I had thought my father’s funeral would be mirror the Comedian’s service in Watchmen — shitty weather, a handful of mourners lost in their individual memories of the man, and a brief set of platitudes uttered over the departed’s remains. When it was over, we’d briefly shake hands or hug before retreating to our personal domains.
It’s what my father said he wanted. It’s what I wanted. Lil Bro and my dad’s family had other ideas.
I understood my brother’s reasoning. My dad did give mixed signals when it came to putting on a big production. A week before any family gathering, he’d call me to he wasn’t going to this particular one and he’d be happier watching TV at home with his cat and I had the right idea about keeping my distance from my extended kin. Then I’d find out after the event he showed up anyhow. The old man’s vanity and hunger for attention always got the upper hand over his grumpiness, especially when it could also feed his long-suffering martyr complex.
If my father’s kin were going to make the long hike to Cape Cod — and they insisted on doing so — then Lil Bro thought it was only right to have a small collation nearby to feed them. What I thought didn’t matter, anyway, because I’d (again) left all the planning and details to my sibling. All I contributed was an obituary that was a find-and-replace version of my grandmother’s. (To be fair, the adoption process had begun to pick up speed around that time and I flat out told Lil Bro that it was going to be Maura’s and my first priority.)
I don’t harbor any strong animosity towards my father’s people, but I don’t feel any strong attachment to them, either. My maternal grandparents had been a huge part of my life from infancy, but the Weissfolk had always been a bit more distant and distinctly more bizarre. My paternal grandfather was Donald Trump minus the parental bailouts and support structure, just one transparent grift after another, for smaller stakes each time. None of his kids emerged unscathed from his shadow. The specific forms of damage and coping mechanisms varied, but with animal cunning and semi-justifiable arrogance as the common denominators. Imagine being in a room where every person is convinced they’re the smartest person in the room, and you’ve got a general idea of a Weiss family gathering.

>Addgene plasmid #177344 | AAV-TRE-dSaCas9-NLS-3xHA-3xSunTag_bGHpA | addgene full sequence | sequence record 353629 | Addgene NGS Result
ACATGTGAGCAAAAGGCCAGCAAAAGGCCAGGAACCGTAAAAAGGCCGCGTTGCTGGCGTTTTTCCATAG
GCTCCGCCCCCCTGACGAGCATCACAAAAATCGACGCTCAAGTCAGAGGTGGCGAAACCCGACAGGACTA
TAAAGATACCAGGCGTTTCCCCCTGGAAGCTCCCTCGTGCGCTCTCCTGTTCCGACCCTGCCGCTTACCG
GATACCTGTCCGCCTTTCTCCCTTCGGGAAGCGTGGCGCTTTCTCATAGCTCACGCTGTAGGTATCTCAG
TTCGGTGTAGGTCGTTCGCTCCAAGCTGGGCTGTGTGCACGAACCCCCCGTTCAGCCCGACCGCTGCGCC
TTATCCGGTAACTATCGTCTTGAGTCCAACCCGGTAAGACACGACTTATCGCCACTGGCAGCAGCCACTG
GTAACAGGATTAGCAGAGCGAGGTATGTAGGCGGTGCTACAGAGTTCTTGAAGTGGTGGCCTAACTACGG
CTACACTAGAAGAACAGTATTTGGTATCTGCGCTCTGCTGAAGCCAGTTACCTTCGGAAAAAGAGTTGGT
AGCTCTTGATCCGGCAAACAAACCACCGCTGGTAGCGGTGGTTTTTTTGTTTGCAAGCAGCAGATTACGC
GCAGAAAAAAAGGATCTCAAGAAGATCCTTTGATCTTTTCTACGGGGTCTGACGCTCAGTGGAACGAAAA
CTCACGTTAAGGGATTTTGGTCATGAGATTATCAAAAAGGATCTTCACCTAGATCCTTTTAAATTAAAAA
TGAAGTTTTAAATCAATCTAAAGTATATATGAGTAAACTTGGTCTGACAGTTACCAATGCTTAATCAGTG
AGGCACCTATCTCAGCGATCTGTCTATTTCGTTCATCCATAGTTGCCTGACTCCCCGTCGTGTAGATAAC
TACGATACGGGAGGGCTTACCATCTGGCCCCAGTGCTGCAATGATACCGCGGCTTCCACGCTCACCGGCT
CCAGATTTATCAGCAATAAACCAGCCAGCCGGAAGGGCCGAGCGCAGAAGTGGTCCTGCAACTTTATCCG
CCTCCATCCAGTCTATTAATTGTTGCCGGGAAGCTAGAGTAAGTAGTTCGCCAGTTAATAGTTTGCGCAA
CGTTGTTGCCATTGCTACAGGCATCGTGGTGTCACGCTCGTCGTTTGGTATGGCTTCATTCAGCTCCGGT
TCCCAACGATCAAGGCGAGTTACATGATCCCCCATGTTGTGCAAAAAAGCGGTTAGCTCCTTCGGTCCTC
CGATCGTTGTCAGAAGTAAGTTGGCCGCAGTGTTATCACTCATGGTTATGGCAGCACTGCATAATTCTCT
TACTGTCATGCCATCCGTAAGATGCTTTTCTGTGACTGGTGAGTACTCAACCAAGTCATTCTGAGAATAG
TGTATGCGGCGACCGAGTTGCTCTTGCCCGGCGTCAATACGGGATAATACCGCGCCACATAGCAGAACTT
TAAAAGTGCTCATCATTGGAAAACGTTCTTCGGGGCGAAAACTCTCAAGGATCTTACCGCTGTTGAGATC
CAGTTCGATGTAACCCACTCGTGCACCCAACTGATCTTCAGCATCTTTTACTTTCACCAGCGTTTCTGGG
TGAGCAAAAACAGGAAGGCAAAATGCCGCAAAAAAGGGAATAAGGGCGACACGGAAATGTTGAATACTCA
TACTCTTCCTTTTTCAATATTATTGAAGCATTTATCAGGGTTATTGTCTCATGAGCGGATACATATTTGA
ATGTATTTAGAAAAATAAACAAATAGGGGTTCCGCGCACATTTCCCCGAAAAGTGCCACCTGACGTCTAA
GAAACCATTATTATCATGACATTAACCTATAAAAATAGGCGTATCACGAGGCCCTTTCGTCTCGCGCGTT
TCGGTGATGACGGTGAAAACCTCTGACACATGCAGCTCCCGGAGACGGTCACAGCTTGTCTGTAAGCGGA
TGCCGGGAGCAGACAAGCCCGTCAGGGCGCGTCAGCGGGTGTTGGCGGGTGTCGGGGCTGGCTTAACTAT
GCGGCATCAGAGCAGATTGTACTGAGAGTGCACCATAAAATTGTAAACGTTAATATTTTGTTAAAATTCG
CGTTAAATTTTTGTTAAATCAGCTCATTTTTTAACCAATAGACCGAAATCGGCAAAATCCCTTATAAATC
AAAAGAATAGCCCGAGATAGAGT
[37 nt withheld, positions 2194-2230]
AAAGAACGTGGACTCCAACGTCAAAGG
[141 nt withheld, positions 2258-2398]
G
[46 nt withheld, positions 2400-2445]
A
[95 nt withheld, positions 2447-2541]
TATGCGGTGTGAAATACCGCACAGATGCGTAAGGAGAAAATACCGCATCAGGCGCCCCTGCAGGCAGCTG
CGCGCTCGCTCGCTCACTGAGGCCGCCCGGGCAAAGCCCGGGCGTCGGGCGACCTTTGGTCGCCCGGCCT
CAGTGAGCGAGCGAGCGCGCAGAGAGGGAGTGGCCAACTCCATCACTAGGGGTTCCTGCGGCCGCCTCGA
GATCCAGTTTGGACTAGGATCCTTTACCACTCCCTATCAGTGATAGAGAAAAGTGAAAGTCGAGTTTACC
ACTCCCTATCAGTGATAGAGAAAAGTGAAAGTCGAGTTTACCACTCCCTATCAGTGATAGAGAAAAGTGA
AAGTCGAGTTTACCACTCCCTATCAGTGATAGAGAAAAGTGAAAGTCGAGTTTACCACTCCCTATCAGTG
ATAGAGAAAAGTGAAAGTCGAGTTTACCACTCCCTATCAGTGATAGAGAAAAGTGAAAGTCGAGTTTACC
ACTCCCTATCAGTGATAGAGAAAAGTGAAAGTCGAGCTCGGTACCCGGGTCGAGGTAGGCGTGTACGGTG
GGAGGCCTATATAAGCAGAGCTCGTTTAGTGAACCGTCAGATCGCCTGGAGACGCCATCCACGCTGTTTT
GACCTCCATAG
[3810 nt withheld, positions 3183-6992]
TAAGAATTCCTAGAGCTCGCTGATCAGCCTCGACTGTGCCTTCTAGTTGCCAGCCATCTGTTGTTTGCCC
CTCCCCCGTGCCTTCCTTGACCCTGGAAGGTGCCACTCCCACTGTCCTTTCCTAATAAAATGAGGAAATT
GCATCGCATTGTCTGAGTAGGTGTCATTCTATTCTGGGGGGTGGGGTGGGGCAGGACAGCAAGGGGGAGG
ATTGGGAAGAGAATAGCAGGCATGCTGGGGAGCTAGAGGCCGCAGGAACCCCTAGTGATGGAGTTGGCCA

Lil Bro gets along with them just fine, but they’ve always been too boisterous and tricky for my comfort. The fact that my father’s stroke-impaired mother and teenage sister lived with us during the back half of my childhood doesn’t help either. Over time, I’ve managed to get past the personal resentment — because they were in a bad way and needed help — about it, but the situation only escalated my parents’ downwards spiral.
It was the particular circumstances of this gathering which made me fret. It was my father’s funeral. It’s not as if I could plant myself on the margins and avoid contact. There’s be hugs and condolences and small talk and questions about what I’d been up to since the previous meet-up I’d been obligated to attend. Maura is an accomplished social interaction shield, but even she has her limits. As the day grew closer, so did my dread.
In the end, it was a lot of angst over nothing. Clannishness works both ways, and time and distance had removed me from the circle. I didn’t recognize most of my cousins and the rest of the crowd kept to their own circles, apart from the expected chatter. It was nice seeing my great-aunt again, and I got a little shook when she told me how excited my father had been about the adoption. I knew he was happy for us, but it was never in a demonstrative way. It was nice to hear, yet made me even sadder that he wouldn’t be around to see it finally happen.
I also got a bit of mileage out of my dad’s line, when asked about his plans for the future, “I’ve got a little plot of land down on the Cape for me and my wife.” The old man loved his rough chuckles.
It was a simple service. There was a short procession, followed by an ecumenical sermon and military honors. Lil Bro suggested I get the flag because I was was the elder son. When the honor guard handed it over, he offered the thanks and condolences of the “President of the United States, its government and armed services.” There were a few soft gasps and doubletakes at the first part. I can’t say for sure, but I swear I heard a phlegmy “fuck that dumb fuck, no I’m serious, fuck that asshole” from the vicinity of the old man’s burial urn.
Afterward we drove back across the big bridge to Wareham, where the collation was being held. I socialized where I thought it was appropriate, but spent most of the time with some members of Maura’s family who attended the service. I don’t usually eat at these things, but Maura enjoyed the special vegetarian meal they prepared for her and I swiped a few slices of gingerbread to eat at home.
I complimented Lil Bro for the good job he did, and we left shortly after Maura’s people did. As we rode back north past an unending series of cranberry bogs, I kept flipping back and forth between relief and existential dread.
It was finally over, but it was also finally over.